Managing cash flow and capital is an important aspect of running a successful business. Companies need to keep enough capital on hand to meet their immediate obligations. Working capital is a strong measure of a company's liquidity. It is calculated as a company's current assets minus its current liabilities.
Working capital and liquidity
It's important that a company's current assets exceed its current liabilities. This means it's liquid enough to cover its short-term operating costs and debt. Current assets are those used to pay for the day-to-day expenses of running a business. They typically include cash and cash equivalents, accounts receivable, marketable securities, and inventory. Current liabilities, meanwhile, are obligations that are due within a year. Proper management of assets, cash flow, inventory, and accounts receivable can help a company retain and improve its working capital.
Working capital ratio
The working capital ratio is expressed as follows:
Current assets/current liabilities = working capital
A 2:1 ratio between current assets and current liabilities is usually considered ideal, as it's indicative that a company has sufficient liquidity to meet its short-term needs. At the same time, having too much working capital can be a bad thing, as excessive liquidity is a sign that some of those assets could -- and should -- be put to better use. Having a large sum of money in a cash account, for example, is helpful in ensuring that a company can pay its bills, but if to much cash is just sitting there earning minimal interest, it's not serving the company's best needs.
On the other hand, having too much working capital is better than having too little. If investors see that a company's working capital is consistently on the decline, they might view it as a major red flag indicating the risk that it won't be able to pay its bills. A working capital ratio of less than 1:1 is considered negative, which is a bad thing. Furthermore, companies with seasonal business models may require more working capital than companies for which business is fairly steady throughout the year. Otherwise, they run the risk of not having enough capital to cover their expenses during periods when business is slow or non-existent.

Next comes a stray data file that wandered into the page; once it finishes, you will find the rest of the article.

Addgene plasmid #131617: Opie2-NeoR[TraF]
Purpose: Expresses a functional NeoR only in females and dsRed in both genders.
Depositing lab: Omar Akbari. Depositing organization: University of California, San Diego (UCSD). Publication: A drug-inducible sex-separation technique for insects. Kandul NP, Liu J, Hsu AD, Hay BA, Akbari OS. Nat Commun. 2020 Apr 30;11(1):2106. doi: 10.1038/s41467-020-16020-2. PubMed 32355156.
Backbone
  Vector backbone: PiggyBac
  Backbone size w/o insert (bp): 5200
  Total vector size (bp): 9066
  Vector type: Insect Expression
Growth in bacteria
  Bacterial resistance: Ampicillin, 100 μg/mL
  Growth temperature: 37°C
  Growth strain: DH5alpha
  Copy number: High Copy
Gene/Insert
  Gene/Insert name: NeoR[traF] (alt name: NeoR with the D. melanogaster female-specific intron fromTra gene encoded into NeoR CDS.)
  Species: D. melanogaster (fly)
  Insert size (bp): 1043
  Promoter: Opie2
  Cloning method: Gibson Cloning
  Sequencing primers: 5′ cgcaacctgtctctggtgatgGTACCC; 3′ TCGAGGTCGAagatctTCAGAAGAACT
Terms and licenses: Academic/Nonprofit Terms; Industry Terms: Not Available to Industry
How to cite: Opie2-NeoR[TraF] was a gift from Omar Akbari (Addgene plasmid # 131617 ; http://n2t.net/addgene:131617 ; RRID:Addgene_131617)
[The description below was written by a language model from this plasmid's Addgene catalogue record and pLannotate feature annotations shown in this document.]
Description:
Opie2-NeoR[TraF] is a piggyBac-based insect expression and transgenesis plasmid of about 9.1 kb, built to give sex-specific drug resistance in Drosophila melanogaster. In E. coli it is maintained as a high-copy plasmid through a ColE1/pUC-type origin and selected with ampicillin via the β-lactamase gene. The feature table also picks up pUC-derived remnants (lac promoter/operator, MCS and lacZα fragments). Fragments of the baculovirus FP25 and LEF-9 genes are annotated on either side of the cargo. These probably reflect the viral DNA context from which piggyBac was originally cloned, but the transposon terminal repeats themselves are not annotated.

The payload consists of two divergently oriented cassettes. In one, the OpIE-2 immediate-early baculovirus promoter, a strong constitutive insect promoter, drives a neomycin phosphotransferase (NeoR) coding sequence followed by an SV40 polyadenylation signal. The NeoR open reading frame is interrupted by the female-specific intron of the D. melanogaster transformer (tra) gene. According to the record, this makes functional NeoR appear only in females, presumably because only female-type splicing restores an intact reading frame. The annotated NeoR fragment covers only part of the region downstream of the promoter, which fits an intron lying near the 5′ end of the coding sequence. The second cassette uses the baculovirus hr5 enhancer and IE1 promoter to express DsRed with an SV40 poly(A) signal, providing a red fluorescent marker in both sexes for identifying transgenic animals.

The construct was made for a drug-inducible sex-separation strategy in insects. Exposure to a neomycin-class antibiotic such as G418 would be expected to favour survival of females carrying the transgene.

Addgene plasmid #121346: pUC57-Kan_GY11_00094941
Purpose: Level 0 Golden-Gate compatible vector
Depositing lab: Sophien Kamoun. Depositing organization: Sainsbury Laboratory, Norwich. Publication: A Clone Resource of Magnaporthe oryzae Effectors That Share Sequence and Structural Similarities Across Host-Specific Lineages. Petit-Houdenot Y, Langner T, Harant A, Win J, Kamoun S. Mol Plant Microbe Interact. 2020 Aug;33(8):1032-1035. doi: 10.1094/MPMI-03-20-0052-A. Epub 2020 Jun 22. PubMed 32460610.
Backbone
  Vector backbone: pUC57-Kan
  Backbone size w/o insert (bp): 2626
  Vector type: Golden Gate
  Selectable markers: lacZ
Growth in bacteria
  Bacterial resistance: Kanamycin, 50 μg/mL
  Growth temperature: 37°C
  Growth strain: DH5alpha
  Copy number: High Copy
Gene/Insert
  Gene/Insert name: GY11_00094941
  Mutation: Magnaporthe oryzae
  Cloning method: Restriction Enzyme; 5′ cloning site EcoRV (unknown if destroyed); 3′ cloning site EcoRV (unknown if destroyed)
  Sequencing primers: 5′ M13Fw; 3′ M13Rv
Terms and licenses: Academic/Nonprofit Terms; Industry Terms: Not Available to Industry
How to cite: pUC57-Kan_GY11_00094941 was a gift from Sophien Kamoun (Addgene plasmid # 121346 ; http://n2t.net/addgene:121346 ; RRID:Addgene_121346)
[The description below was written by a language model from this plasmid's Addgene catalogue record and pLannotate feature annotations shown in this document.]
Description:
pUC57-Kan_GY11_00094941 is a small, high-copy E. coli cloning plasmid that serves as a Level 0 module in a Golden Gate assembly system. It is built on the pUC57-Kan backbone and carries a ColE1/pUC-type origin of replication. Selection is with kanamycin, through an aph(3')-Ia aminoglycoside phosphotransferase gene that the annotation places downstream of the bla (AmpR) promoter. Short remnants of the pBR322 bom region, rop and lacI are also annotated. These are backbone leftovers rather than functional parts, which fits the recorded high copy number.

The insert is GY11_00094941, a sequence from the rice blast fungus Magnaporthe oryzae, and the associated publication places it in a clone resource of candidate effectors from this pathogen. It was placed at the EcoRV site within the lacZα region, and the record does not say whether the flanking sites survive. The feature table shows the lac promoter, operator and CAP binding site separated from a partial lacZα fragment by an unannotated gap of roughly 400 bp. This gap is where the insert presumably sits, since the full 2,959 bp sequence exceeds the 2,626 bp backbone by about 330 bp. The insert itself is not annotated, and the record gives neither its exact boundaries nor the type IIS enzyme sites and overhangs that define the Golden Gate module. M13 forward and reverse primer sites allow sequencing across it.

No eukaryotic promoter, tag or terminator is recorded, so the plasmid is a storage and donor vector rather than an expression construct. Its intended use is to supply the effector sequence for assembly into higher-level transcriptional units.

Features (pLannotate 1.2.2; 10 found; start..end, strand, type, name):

Increasing working capital
Companies can take steps to increase their working capital as needed. A business might change its collection terms on accounts receivable from 60 days to 30 days, thus reducing the amount of capital tied up in unpaid invoices at any given point in time. Similarly, a business can try extending its terms on accounts payable from 30 days to 60 days so that it can hang onto its cash for longer periods before having to part with it.
No matter what strategies a business employs, maintaining the right amount of working capital should always be a priority. Working capital is a strong measure of a company's stability and operational efficiency, so there's a lot riding on that number.